April 25, 2020
Sadly, last week Larimer County Genealogical Society cancelled their 2020 Conference for a Cause. Although the conference wasn’t scheduled until late September, the conference committee felt that there is just too much uncertainty about the future to proceed. We felt that in light of travel issues for our speaker, the location of our conference (a hospital conference room) and the fact that many of our attendees are older and thus at higher risk, the responsible course was to cancel for this year and focus on 2021. Planning is already underway for that event, and, hopefully, things will have returned to some sort of normalcy by then.
It was a tough decision, but we are not the only ones to have to make similar decisions. Nearly every day now, I receive an email notifying me that this conference or that is cancelled or has changed to be all virtual. So far, I know that seminars and conferences large and small all over the country have cancelled or changed to virtual only, including the Colorado Genealogical Society’s daylong seminar with Angie Bush in Denver, the NGS Family History Conference in Salt Lake City, the Institute of Genealogical and Historical Research in Athens, Georgia and probably many more that I haven’t heard of yet.
Right now I’m waiting anxiously to see what the Genealogical Research Institute of Pittsburgh is going to do about their July weeklong institute for which I’m registered. While I very much want to attend the course I’ve signed up for: New Jersey Research, I’m also aware that things will most likely not be back to any kind of normal by July. That means even if the institute goes forward, I may not feel comfortable flying across the country (if my flights are even still running) and staying in a dorm setting for a week. If the organizers decide to go virtual, I will have another decision to make since I happen to be one of those folks whose internet connection is not great. At times I can stream successfully; at others the speed nearly slows to zero. I will need to decide if trying to attend lectures will be worth the almost certain frustration that it will cause me. While I appreciate the availability of virtual conferences (they’re certainly a lot better than nothing) I find virtual conferences much less satisfying than up close and in person ones, and that is especially true for small group in-depth settings such as the genealogical institutes. Genealogy tends to be a solitary experience most of the time, just you and your computer, so conferences and seminars and meetings are a great chance to connect with real flesh and blood people and hear about their successes and failures in real life.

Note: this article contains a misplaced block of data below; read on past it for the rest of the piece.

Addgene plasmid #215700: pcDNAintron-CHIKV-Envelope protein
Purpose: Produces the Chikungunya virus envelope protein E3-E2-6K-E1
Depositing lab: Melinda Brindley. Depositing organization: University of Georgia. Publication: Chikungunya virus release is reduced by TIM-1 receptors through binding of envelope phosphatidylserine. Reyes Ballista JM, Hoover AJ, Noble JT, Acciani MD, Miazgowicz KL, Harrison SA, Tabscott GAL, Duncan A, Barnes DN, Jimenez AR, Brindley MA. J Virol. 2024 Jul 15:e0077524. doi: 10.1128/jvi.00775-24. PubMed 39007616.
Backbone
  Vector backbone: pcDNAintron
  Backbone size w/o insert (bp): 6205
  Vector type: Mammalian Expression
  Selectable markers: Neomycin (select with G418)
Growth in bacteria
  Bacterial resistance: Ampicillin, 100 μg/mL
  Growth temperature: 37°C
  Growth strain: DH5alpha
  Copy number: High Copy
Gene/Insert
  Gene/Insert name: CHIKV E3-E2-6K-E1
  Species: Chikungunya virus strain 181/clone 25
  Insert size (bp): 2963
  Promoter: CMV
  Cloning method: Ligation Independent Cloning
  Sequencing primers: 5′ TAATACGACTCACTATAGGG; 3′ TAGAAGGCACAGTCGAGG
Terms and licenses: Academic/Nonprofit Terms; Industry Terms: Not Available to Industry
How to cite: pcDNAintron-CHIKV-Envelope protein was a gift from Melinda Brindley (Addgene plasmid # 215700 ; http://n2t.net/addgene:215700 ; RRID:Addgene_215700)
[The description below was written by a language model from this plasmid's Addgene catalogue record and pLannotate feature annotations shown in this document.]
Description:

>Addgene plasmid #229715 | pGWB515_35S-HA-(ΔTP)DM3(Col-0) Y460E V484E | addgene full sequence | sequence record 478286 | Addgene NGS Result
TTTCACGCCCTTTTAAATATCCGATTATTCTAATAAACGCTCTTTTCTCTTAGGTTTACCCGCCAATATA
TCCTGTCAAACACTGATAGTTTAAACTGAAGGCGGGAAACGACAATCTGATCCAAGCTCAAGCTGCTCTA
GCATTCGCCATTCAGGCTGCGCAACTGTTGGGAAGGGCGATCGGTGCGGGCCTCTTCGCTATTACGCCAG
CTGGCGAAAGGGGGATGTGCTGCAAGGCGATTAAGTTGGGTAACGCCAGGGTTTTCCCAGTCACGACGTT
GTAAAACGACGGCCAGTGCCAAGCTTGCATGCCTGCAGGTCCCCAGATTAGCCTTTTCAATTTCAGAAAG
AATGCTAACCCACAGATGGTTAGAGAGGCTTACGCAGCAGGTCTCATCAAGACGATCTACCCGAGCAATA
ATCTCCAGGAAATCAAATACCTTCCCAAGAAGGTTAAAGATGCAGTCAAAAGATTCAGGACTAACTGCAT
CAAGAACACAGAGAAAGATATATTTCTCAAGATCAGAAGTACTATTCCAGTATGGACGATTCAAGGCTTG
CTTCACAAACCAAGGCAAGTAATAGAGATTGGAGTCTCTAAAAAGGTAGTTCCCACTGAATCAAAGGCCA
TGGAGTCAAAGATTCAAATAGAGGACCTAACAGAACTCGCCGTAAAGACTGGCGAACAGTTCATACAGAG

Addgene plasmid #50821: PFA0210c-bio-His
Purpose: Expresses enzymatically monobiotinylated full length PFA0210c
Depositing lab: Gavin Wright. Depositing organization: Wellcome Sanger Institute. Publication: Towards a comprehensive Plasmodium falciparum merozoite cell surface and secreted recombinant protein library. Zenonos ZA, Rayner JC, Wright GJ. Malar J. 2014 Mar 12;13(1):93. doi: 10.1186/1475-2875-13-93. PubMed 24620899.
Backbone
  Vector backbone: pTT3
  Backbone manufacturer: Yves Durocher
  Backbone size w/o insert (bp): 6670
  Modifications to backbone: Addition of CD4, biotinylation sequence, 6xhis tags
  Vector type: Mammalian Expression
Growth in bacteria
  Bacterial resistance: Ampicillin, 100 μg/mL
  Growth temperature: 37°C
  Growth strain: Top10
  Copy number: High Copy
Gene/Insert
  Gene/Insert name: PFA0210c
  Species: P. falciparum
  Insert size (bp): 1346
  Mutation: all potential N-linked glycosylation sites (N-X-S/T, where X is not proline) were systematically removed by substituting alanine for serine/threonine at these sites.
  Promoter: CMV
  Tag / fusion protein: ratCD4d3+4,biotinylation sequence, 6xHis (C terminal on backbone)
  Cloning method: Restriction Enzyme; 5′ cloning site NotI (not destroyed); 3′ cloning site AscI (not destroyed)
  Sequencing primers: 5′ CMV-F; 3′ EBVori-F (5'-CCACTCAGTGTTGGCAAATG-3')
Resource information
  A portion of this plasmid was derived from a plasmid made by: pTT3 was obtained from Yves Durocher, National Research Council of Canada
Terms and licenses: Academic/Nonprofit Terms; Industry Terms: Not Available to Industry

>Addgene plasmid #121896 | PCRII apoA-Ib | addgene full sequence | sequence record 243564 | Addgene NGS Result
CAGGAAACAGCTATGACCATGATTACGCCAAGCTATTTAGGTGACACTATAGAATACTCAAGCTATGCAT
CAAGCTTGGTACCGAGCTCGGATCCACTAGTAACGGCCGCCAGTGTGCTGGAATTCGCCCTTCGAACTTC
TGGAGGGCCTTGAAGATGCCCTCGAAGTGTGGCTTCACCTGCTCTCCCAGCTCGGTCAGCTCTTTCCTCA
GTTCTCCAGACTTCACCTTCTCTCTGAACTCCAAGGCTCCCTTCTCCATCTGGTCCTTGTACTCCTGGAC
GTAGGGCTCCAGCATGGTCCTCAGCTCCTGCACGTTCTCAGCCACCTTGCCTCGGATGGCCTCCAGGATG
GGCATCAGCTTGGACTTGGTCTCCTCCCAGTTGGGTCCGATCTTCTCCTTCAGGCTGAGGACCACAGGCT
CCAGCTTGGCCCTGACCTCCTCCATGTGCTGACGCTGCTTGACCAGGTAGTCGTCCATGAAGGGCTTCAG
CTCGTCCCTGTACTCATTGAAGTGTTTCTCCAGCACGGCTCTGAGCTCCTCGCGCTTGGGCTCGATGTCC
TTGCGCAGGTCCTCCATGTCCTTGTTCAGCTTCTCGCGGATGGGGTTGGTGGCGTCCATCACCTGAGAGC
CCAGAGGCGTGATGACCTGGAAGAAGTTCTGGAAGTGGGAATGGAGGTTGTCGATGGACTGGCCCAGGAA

I know that these concerns about genealogy conferences and my inability to attend them is petty during this time of crisis. Some people are facing illness and death, not to mention the loss of their livelihoods and homes. If the worst thing that happens to me is that I have to lose a few hundred dollars and miss the opportunity to spend a week concentrating on nothing but genealogy, I’ll be very lucky and deeply blessed. Knowing that doesn’t mean that I’m not grieving the loss of all of those conferences and seminars I’d planned to attend this year. I know that there’s always next year, and, God willing, I’ll be able to attend some of them then. I hope that missing a few genealogy seminars this year is the worst thing that this crisis brings to all of you, too.
Researcher/Director at Large
P.S. Just as I was getting ready to post this yesterday, I received an email telling me that the GRIP institute in Pittsburgh is now going to be virtual. That caused a flurry of trying to figure out what I want to do. Since I have until the 10th of May to decide whether I want to attend virtually or get the majority of my money refunded (why it’s not ALL of it is another story), I haven’t made a final decision yet. There are pros and cons to attending virtually, and I’ll be thinking seriously about them this week.